Two years ago, Kenny Williams died at Monroe Correctional Complex after an excruciating battle with cancer that went untreated despite his repeated pleas to the state Department of Corrections.

His case has been cited by a state watchdog report as a strikingly egregious example of the DOC’s repeated failures to provide lifesaving health care for people locked up in state prisons.

Now, Williams’ family is suing the DOC in King County Superior Court, alleging “systemic negligence” led to his suffering and death — and seeking $10 million in damages.

“We’re filing it for justice for Kenny,” said Dee Johnson, Williams’ widow, in an interview. “If we don’t accomplish anything else, we’re hoping no one else has to go through this pain and suffering.”

A DOC spokesperson said the agency does not comment on pending litigation, but pointed to systemwide health care policy and training changes the department has made since Williams’ death. The agency also received a $39 million boost for its health care staff and services in the budget recently passed by the state Legislature.

Williams, 63, died in June 2019 of breast cancer that had metastasized into his bones after DOC failed to provide chemotherapy that could have saved his life.

“On paper, this is one of the worst cases of medical neglect that we have ever seen,” said Johnson’s attorney, Ed Budge, whose Seattle law firm, Budge & Heipt, specializes in wrongful prison and jail deaths.

“Mr. Williams’ death was not the result of a good-faith error in judgment by a well-meaning medical provider. Rather, it was the result of systemic negligence that permeated the DOC healthcare system, causing many patients with life-threatening illnesses to suffer,” the lawsuit alleges.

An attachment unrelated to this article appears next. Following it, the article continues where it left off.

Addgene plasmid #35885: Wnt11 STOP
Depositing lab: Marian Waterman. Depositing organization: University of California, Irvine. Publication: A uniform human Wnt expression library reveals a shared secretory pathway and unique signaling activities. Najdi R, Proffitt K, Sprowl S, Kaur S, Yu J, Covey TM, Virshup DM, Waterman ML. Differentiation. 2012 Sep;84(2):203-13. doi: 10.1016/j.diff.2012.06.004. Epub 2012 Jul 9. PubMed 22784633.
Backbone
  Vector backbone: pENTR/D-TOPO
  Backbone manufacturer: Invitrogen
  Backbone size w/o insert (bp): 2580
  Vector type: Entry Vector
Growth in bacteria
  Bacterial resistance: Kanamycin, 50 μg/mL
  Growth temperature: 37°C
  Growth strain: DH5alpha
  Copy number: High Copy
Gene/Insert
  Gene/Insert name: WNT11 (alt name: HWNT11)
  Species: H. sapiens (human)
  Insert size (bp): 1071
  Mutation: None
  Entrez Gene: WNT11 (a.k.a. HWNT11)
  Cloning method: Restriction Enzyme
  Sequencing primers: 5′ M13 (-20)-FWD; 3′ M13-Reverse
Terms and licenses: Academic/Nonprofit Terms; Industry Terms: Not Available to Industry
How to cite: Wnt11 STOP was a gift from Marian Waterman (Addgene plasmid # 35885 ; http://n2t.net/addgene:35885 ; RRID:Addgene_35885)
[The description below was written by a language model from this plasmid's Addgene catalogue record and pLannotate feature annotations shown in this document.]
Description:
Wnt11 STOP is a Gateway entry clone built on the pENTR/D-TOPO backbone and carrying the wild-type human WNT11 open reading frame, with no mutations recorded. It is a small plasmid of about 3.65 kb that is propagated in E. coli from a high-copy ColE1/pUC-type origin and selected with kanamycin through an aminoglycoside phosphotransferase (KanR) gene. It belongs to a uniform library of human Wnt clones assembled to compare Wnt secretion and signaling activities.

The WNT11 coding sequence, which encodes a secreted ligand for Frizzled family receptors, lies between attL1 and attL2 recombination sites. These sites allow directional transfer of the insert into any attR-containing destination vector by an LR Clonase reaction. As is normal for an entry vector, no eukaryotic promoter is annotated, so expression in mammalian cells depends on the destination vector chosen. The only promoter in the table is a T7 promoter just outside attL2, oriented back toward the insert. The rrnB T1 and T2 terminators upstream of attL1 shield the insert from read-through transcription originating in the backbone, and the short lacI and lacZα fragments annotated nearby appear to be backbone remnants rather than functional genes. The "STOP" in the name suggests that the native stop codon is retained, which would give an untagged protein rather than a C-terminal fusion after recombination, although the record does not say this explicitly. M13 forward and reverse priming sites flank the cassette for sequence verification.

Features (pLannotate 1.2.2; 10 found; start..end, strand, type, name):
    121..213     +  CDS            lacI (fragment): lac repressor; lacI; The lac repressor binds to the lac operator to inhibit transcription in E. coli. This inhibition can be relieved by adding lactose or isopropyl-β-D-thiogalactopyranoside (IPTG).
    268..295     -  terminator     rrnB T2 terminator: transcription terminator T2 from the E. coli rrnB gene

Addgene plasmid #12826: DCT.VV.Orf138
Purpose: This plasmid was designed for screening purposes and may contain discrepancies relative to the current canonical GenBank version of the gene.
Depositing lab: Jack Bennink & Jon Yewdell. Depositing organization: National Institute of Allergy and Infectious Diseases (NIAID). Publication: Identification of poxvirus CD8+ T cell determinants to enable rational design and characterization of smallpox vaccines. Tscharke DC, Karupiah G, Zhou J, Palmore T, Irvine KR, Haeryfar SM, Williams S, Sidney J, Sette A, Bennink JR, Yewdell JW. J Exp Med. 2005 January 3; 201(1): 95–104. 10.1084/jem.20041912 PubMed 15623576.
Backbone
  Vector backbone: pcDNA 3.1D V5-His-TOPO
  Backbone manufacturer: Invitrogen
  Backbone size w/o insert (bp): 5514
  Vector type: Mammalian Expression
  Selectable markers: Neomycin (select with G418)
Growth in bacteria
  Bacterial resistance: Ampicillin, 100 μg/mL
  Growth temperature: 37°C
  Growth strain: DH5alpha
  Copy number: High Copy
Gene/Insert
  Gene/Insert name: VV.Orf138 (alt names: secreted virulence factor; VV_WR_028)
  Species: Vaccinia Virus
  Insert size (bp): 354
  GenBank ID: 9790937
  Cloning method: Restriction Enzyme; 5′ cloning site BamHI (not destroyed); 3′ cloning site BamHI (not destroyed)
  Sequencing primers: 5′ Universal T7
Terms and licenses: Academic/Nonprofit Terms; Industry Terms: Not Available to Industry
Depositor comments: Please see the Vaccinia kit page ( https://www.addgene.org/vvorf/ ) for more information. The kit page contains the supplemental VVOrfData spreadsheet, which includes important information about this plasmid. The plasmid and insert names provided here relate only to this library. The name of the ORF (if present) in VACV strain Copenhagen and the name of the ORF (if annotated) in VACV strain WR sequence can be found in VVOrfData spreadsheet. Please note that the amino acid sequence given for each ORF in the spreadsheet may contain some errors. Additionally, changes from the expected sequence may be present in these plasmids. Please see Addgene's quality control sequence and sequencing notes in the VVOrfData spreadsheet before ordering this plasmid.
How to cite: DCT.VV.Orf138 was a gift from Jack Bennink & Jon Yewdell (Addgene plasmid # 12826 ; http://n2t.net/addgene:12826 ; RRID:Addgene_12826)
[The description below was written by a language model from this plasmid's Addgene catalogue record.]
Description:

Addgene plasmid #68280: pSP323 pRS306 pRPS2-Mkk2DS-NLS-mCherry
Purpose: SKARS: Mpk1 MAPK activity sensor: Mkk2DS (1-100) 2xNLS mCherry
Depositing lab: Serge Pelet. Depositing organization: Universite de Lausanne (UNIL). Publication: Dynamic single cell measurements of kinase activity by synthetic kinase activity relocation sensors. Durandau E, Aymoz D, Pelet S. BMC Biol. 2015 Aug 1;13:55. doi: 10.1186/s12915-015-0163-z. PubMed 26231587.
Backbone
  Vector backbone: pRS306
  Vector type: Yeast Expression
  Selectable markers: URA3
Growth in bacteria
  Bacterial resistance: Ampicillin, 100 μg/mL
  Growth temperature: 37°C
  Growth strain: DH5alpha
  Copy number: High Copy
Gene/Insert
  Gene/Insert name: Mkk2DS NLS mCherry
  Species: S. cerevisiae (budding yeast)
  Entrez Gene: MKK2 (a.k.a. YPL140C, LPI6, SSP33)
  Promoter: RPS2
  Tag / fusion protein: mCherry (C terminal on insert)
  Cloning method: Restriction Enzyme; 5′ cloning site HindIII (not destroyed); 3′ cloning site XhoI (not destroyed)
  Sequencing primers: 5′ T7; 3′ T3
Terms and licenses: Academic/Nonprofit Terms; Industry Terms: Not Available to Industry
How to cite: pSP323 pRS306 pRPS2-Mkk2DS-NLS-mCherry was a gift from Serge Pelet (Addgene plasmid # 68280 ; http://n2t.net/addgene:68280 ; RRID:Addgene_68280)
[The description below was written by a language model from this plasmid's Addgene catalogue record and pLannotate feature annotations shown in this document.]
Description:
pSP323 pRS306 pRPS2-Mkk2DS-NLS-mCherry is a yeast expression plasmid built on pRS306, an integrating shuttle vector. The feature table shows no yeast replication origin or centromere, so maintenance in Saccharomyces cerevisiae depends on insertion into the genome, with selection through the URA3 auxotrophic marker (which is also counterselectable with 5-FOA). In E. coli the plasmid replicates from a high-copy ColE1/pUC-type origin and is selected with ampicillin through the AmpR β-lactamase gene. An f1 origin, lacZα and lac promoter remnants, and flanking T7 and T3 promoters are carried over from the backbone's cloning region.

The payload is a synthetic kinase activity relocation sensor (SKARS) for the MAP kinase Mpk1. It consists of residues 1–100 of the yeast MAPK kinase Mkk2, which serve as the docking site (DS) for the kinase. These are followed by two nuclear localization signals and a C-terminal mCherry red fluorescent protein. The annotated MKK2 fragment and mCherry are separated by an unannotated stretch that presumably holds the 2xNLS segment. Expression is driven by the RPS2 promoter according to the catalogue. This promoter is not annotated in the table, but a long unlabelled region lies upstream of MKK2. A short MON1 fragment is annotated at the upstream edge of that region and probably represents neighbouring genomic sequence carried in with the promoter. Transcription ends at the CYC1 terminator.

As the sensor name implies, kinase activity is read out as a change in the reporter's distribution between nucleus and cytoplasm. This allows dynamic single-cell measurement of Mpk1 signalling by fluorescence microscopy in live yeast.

His treatment — or lack thereof — was documented in a scathing November 2019 report by the Office of the Corrections Ombuds, which investigates complaints by incarcerated people and their families.

That report described how efforts by Williams and his family to get his cancer diagnosed and treated were met with delays and an indifferent bureaucracy. Many of its findings are echoed in the new lawsuit.

Williams was a talented guitarist and songwriter, playing his Fender Stratocaster in bands including Crazy Texas Gypsies, opening for acts such as ZZ Top and Delbert McClinton.

He entered prison after pleading guilty in 2016 to two counts of second-degree assault for shooting a man after a night of drinking in Kent. He had been scheduled for release this fall.

But Williams had the misfortune to fall ill with cancer in a state prison system that has been faulted in multiple ombuds office investigations for failing to adequately care for people with cancer and other serious diseases.

In March 2018, a nurse discovered a lump underneath the skin of Williams’ left nipple. But the nurse and other prison medical staff did not follow up or schedule further evaluation.

Within three months, Williams, who had a family history of cancer, was reporting knifelike pain stabbing into his left breast. A DOC medical staffer, alarmed at the growing mass, said Williams needed “urgent” scans, including a mammogram and ultrasound, the lawsuit says. But the scans didn’t happen for more than a month.